Postpartum Depression is Real. Here’s What Helps Me Through It:

Postpartum Depression is Real. Here's What Helps Me Through It:

I’ve had depression and severe anxiety since I was kid. Though I wasn’t officially diagnosed until 24, I can look back at certain times in my life and recognize the signs. When I got pregnant with our daughter, my husband and I were both very aware that postpartum depression was a real possibility. We were hyper-vigilant in watching for signs that I might be spiraling deeper.

Yet, it wasn’t until I started decreasing my pumping schedule that I started feeling and behaving in ways that caused concern.  When I was down to 3 pumps a day (such a relief!) the mood swings started. The lethargy kicked into high gear, and the worst part of all – I didn’t want to hold my baby girl.  That was my ah-ha moment–when I looked at Hattie and thought, “If I don’t get you out of my arms right now I will scream!”

Postpartum Depression Onset

Two and a half years ago my daughter was born.  Best day ever. Two years and 2 months ago, I realized I had postpartum depression.  Worst day ever.  Even though I’d been here before I felt like a failure: I had failed myself, my baby, and my husband. 

I felt angry. Not again! Not now! Stupid, stupid brain chemistry! 

I felt hopeless. What am I going to do? I can’t do anything – it will all hurt my baby.  

All those all too familiar feelings made me want to try and manage this myself.   This was partially because I was still breastfeeding and partially because I didn’t want to go on meds again.  I tried St. John’s Wort and Fenugreek; both worked to help keep the edge off, but just barely.  I started walking again as the weather got warmer.  Exercise is a known depression remedy because you create endorphins when you exercise. Endorphins make you happy, and as Elle Woods said, “Happy people don’t kill their husbands!”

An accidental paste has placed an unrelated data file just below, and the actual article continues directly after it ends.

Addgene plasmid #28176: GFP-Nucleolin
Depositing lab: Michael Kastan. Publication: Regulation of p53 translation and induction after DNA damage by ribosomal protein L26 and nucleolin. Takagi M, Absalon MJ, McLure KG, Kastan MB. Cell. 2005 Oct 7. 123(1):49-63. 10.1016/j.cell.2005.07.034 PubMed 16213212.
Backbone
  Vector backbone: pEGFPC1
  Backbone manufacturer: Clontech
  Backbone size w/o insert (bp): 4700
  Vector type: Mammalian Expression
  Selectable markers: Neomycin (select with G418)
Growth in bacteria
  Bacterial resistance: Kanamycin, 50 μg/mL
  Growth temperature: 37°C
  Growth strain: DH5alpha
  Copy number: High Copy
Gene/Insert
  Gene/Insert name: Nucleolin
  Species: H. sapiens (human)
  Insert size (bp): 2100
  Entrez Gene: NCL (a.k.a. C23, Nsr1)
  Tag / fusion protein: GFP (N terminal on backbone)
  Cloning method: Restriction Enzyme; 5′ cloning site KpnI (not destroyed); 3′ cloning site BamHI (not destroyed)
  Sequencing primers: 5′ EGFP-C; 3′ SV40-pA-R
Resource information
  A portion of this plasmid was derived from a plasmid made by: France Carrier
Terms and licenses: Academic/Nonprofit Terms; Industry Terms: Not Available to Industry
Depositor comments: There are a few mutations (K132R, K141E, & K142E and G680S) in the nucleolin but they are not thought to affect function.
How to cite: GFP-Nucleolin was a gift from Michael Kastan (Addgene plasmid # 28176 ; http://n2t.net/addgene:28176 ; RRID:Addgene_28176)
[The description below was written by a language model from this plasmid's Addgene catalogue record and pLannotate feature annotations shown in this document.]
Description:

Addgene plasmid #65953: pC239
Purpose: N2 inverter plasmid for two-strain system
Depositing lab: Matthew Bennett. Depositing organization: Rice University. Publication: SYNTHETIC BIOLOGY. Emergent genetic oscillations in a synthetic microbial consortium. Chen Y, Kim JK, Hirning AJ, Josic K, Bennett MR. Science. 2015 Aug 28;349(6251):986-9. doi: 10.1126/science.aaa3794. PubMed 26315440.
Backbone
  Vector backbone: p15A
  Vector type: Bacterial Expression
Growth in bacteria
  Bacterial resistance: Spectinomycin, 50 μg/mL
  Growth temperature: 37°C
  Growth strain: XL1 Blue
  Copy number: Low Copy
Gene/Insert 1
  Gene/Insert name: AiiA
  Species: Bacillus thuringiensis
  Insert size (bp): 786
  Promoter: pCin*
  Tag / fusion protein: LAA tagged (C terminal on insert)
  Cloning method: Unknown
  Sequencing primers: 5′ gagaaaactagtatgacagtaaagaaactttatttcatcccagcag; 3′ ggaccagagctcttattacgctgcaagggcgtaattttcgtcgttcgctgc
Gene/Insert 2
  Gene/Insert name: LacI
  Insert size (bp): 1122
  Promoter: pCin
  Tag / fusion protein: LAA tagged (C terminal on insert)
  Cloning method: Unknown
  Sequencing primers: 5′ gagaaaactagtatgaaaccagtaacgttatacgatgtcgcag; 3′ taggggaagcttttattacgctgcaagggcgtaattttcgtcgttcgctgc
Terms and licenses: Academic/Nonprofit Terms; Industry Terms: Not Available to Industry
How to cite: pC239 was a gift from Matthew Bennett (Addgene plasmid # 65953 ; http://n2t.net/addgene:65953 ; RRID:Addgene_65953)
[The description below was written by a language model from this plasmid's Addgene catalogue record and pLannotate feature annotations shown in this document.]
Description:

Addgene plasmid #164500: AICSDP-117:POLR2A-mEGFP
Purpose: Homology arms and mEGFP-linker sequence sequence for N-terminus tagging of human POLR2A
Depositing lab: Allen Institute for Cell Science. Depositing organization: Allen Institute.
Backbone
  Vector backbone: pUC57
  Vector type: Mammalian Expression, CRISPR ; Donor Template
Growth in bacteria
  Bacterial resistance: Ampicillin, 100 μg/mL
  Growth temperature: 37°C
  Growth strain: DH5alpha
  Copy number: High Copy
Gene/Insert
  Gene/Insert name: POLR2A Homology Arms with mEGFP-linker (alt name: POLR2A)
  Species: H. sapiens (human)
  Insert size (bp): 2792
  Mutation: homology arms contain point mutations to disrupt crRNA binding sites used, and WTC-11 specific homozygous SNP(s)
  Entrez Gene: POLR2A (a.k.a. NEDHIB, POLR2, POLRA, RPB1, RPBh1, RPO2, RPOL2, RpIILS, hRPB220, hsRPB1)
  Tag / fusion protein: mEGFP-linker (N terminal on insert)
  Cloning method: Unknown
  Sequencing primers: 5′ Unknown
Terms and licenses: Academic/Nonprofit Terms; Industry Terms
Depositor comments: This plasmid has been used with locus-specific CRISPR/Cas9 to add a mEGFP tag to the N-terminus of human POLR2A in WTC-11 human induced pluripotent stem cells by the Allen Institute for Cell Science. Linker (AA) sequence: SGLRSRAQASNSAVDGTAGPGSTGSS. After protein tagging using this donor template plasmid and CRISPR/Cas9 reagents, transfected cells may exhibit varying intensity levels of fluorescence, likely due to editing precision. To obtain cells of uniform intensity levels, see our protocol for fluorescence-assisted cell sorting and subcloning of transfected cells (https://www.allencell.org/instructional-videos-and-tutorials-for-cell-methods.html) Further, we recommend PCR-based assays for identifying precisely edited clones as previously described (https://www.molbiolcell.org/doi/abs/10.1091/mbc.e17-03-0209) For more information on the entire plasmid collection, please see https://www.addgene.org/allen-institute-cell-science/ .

All these things helped to a degree but it still wasn’t enough to remove the anvil sitting on my chest.

I started medication 6 months after my daughter was born, and have been on it ever since because sometimes, you need the big guns.  

And while the meds take the worst of the edge off, I still get angry, moody and lethargic. For those who are also trying to take the depression beast to task, here are some things that help me:

  • Breathe.  Find a quiet space, close your eyes, and do deep breathing: in through your nose, out through your mouth.  Keep doing this until you feel your body start to relax.
  • Focus on your body.  If breath work doesn’t help, I sit down and focus parts of my body.  I tense my hands or feet, then relax them, tense and relax. I do this five or six times then move on to another part of my body.  The concentration and the act of focusing on something I can control allows my mind and emotions to release the anxiety enough so I can move on or work through.
  • Step away.  If in the middle of an event, meeting, conversation and you start to feel panicky – excuse yourself and step away.  No meeting or conversation is worth ignoring anxiety and in fact, you will be less successful if you are in a bad place.
  • Talk about it.  For me, the first step is speaking the words out loud, either to myself or to a sympathetic someone.  Saying, “I have depression,” or “Something’s wrong,” takes the power away from the depression and puts it back my hands.
  • Hug my baby.  Before my daughter was born sometimes the best thing for me was to be alone and wallow.  Oh, I love a good wallow! But now, a quick trip on the snuggle bus can be just the thing to take the edge off.

What are some things you do to help your anxiety, stress, or depression (postpartum or otherwise)?